New Documents Show BP Made Little Progress on Alaska Safety Issues From 2001 to 2007
Six years after a scathing 2001 internal review of BP's Alaska operations found that the company wasn't maintaining safety equipment and faced "a fundamental lack of trust" among workers, a follow-up study concluded BP had made little headway in addressing those concerns.
The 2007 review, obtained by ProPublica, is based on a survey of more than 400 BP workers and contractors across Alaska greater Prudhoe Bay drilling fields. Three of four workers surveyed said that BP's maintenance program was still not aligned with BP's business priorities. Workers said that while BP had chipped away at communication and training concerns, it had not reduced maintenance backlogs of key equipment.
Those findings take on new significance as Congress hears testimony from BP executives about what the company has done to improve its safety record and address a litany of operations failures over the last 10 years. In testimony yesterday, BP CEO Tony Hayward said that he had made significant changes in the company since taking the reins in 2007 and that he had focused on safety "like a laser."
The conclusions of the report were crystallized in two PowerPoint slides and a series of graphics that were given to ProPublica by a former senior BP manager. Their validity was confirmed by Marc Kovac, a current BP employee who was part of the original 2001 review team and helped conduct the 2007 follow-up and presented the data to senior management.
Nearly 80 percent of the workers interviewed for the 2007 study said that gas and fire detection systems -- perhaps the most important equipment to saving lives and among the most critical in preventing an environmental disaster -- were either not functioning or were obsolete.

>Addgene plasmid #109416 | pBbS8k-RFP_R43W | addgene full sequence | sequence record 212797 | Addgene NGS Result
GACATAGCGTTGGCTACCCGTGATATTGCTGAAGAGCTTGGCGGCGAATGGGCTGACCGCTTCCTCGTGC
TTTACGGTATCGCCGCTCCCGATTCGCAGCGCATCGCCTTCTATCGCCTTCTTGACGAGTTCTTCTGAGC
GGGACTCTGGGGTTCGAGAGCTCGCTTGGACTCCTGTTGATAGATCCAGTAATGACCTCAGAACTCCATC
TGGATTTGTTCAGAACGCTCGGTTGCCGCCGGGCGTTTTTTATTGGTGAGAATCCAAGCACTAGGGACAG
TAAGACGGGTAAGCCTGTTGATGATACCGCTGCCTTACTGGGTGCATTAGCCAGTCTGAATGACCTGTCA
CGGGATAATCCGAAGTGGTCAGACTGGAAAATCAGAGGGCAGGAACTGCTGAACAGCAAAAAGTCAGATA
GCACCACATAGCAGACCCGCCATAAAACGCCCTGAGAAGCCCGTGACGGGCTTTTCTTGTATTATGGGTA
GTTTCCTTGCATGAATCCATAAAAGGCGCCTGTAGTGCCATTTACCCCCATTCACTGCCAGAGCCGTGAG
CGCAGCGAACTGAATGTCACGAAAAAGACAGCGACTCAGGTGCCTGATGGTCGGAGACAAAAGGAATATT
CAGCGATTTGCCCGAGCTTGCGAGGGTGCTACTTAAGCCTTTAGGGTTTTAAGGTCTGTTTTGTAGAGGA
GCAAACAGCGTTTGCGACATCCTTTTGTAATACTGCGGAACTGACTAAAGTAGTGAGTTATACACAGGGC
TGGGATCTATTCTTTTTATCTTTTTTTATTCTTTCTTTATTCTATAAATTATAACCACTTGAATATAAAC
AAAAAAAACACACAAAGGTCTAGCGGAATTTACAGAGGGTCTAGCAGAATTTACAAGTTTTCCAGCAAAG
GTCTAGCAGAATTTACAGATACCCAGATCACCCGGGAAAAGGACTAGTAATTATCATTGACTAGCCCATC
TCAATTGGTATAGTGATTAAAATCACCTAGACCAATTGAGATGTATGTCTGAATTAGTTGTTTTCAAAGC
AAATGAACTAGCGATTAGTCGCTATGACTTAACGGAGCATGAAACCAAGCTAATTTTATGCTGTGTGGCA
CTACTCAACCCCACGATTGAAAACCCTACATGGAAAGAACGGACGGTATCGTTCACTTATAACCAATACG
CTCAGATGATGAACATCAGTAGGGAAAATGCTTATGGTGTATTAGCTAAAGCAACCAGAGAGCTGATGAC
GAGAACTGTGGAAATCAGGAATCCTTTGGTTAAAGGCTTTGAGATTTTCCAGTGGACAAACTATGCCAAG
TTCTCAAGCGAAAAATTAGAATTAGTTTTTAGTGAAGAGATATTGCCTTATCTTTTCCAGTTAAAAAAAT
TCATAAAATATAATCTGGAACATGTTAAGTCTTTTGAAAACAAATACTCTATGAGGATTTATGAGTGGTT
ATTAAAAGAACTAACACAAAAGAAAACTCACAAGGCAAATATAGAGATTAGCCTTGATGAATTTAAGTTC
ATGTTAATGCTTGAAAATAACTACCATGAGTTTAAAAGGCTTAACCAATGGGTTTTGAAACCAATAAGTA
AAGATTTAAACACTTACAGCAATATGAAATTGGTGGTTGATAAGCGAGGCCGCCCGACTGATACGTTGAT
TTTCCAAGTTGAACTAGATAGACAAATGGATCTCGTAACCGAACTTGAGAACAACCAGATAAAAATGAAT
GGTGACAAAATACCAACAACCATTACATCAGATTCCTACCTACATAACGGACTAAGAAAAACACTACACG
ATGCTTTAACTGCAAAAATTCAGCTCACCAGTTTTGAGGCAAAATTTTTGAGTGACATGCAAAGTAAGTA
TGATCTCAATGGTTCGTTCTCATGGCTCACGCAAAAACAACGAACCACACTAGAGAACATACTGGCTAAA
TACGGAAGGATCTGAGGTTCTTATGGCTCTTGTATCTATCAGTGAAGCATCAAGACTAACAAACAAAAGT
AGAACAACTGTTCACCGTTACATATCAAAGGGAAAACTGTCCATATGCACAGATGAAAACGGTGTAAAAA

"We found that 50 percent of everything that was originally brought up was not fixed, it was ignored," said Kovac. "BP plays the time game. People forget and they know that. So as long as they file reports and do investigations and produce paperwork, they know that people will eventually go on with their business."
Last week ProPublica disclosed that a series of internal BP investigations, including the 2001 Operational Integrity Review, had found that the company valued production and profits ahead of safety and maintenance. The reports, combined with internal e-mails obtained by ProPublica and several external government reviews of the company, showed that over a period of more than 10 years BP had allowed conditions of facilities to deteriorate in order to save money, and that it retaliated against workers who raised concerns about them.
The disclosure of the 2007 follow-up to that report stands in contrast to BP's public statements from 2001 to 2007, which asserted the company had learned from its mistakes in Alaska and seized the opportunity to change.
BP did not respond to requests for comment for this article, but in a statement made in early June about the apparent pattern of recurring issues at BP operations since 2001, BP spokesman Toby Odone told ProPublica that the "premise about continuing worker safety complaints is essentially groundless."
The BP oil disaster in the Gulf has had untold health, economic and environmental effects.